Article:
Poverty is a design issue.
The design stories less told are those that don’t result in one of the artefacts we have come to associate with the design process – world beating products, engaging apps, powerful communications, alluring brands, stunning interiors or seductively simple customer experiences in retail. This artefact-less design approach is increasingly being labelled design thinking. In our view, it is just the underpinnings of good artefact design applied to something a little more esoteric or intangible.
Late last year, in an interesting sign of the times, Treasury asked New Zealand at large what it thought government should do about the large numbers of New Zealanders trapped in poverty. At least two responses used design thinking to shape their replies. One was a workshop run by Thinkplace, organised by Auckland city mission and the Auckland council, the other was the Kiwi Gov Jam, a DNA, Thinkplace, Optimal and DIA result 10 session for government designers.
Both started with a piece of deep design thinking research done by Thinkplace for Auckland city mission. The archetypical entrapped family, summarised from the research around four journey maps covering food, housing employment and debt, was a 'read it and weep' revelation for those not familiar with the territory. To system conscious design thinkers it was obvious that the melange of services, charities, entitlements and agencies that make up the world of poor families is in no way fit for purpose. In fact, the checks and balances applied to ensure the system is not ripped off (by the few) make dealing with poverty and trying to give the kids a vague chance in life a full time role for a single parent. Moreover it is a full time role in which failure is inevitable. The time and cost to juggle charities for food parcels, deal with substandard housing, manage out of control debt, find work, let alone manage benefit entitlements and other challenges, perversely inhibit good parenting, driving families further down and further away from giving their kids a chance at success and escape. The deep sense of guilt, shame and helplessness engendered adds only further disability.
The system’s ethos - that employment is the antidote to poverty is shockingly and obviously fraught when the work on offer (low pay, shifts, zero hour contracts and the like) makes caring for kids and supporting their growth more difficult and more costly, not less.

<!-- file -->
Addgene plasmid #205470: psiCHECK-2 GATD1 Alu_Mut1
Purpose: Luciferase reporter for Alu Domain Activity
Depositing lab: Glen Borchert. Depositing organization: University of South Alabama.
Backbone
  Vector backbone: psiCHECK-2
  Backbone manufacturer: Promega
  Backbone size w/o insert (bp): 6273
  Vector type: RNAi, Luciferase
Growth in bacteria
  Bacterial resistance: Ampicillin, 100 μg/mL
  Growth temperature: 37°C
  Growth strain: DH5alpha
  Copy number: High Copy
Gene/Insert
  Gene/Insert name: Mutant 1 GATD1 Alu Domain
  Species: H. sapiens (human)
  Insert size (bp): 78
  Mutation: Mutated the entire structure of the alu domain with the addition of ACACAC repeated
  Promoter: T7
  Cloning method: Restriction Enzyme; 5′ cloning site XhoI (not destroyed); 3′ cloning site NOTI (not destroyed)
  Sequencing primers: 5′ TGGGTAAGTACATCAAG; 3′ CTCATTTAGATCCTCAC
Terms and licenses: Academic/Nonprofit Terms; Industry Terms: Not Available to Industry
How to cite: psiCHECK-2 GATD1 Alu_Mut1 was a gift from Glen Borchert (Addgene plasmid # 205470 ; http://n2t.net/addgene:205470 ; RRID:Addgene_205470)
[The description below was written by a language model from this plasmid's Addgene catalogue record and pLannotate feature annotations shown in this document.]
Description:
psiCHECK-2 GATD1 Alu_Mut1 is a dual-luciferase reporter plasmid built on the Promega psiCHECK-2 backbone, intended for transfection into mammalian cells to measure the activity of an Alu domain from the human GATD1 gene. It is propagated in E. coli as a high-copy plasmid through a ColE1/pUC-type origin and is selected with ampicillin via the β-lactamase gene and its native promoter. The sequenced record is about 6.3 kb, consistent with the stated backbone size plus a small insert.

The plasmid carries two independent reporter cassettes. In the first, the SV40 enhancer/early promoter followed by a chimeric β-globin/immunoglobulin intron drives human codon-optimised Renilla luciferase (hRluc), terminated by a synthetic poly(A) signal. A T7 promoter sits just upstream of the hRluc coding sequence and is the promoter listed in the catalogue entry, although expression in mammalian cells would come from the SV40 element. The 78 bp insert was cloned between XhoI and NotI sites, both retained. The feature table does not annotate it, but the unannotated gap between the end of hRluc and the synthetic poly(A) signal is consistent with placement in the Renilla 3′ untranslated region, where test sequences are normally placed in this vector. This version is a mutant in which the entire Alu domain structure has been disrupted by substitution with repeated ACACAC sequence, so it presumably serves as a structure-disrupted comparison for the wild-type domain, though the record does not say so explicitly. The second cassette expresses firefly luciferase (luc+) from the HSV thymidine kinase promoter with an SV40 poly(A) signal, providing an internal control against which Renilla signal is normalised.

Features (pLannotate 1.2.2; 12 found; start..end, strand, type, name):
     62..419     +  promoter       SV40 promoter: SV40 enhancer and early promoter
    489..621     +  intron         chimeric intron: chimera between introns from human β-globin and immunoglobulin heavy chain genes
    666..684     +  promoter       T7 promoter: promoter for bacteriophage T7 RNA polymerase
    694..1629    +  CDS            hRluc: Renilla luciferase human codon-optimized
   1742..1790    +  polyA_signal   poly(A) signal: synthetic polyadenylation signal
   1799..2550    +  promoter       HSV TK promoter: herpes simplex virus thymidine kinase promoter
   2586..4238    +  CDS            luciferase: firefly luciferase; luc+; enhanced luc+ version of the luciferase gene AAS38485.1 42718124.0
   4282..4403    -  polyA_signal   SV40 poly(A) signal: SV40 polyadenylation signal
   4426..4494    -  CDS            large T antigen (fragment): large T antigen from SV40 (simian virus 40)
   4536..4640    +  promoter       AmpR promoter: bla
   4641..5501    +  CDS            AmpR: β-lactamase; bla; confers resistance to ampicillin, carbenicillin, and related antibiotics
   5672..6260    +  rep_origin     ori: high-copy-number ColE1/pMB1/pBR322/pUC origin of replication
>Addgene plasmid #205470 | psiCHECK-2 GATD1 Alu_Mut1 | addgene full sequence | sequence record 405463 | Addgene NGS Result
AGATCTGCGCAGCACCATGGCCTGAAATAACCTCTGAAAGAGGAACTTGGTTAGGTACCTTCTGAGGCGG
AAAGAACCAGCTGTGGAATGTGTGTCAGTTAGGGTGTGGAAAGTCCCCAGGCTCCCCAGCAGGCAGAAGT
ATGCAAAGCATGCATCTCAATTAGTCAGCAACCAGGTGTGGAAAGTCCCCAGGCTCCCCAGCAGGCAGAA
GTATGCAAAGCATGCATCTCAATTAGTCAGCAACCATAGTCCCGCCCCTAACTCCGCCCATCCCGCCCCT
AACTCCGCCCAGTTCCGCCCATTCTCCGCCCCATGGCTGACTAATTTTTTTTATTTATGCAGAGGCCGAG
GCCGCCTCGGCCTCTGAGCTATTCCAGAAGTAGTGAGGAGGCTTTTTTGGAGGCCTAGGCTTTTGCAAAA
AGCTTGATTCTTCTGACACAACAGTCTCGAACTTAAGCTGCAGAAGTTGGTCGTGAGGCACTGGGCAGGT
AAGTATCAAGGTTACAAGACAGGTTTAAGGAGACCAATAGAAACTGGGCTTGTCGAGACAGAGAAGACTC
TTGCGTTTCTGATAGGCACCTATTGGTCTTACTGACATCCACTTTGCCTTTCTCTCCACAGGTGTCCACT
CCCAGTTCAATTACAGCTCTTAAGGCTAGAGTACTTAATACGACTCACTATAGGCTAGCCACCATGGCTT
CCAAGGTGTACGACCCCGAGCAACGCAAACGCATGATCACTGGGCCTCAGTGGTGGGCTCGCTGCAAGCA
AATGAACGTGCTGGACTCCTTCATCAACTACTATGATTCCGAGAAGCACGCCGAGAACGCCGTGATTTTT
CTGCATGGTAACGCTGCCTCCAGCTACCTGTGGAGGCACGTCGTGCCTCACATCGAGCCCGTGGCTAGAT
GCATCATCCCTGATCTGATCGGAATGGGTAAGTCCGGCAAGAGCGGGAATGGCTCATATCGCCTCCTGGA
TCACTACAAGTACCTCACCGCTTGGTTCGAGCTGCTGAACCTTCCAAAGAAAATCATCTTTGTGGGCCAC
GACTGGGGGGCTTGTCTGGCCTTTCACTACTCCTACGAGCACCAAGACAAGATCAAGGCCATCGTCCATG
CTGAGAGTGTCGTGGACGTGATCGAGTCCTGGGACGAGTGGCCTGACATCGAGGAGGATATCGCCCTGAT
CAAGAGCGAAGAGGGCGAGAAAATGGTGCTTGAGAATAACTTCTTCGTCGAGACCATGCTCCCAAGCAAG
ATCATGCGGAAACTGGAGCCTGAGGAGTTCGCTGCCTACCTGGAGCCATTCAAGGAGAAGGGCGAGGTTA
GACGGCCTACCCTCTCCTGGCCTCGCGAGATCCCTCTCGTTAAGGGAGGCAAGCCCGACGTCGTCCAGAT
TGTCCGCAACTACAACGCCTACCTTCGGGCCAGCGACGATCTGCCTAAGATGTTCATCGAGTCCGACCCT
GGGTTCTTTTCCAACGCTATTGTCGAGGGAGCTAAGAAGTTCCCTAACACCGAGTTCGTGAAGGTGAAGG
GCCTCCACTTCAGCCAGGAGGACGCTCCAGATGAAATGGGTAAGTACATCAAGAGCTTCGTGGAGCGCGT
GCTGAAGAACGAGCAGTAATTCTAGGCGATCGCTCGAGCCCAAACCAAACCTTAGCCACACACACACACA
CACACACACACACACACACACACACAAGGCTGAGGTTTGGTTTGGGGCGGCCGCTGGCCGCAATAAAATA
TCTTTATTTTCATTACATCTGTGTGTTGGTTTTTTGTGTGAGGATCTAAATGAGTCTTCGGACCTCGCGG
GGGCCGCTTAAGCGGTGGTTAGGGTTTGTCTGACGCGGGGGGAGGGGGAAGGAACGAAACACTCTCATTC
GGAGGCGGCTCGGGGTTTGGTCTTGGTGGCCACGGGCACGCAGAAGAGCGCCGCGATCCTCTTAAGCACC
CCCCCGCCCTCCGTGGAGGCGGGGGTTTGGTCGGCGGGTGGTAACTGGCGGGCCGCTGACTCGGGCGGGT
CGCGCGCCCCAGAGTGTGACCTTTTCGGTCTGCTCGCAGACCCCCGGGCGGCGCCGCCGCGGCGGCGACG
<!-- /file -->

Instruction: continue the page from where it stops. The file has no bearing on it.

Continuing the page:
Despite these system defects the fundamental driver for families so trapped is, could and should be the same as the driver of a better designed system – to give families a chance to succeed in education, health and lead fully participating lives. Where this happens they will go on into work that contributes to New Zealand’s future and live life fully, independent of state aid.
The life-long cost to the state of the current failure of deprived families is immense. Creating systems to facilitate rather than hinder successful families is more about reorganisation of current programmes and services than the addition of more with more cost. Designing this system coherently around the goal of fostering successful families would be a national investment of significance with returns for everybody.
The teams at Kiwi Gov Jam didn’t have time for detailed design of the system, but some first steps seemed obvious. Government action to make food plentiful for needy families would be easy with supermarket vouchers, food banks and the like. This would buy families time that could then be applied to the hard stuff - building family capability and resilience. Similar initiatives in housing or at the employment boundary would also buy time but would be somewhat more difficult to implement. Yet the paybacks are so large and the downsides so debilitating for the country though that tackling the difficult and the hard stuff is essential.
Creating such a system will challenge politicians and design thinkers alike.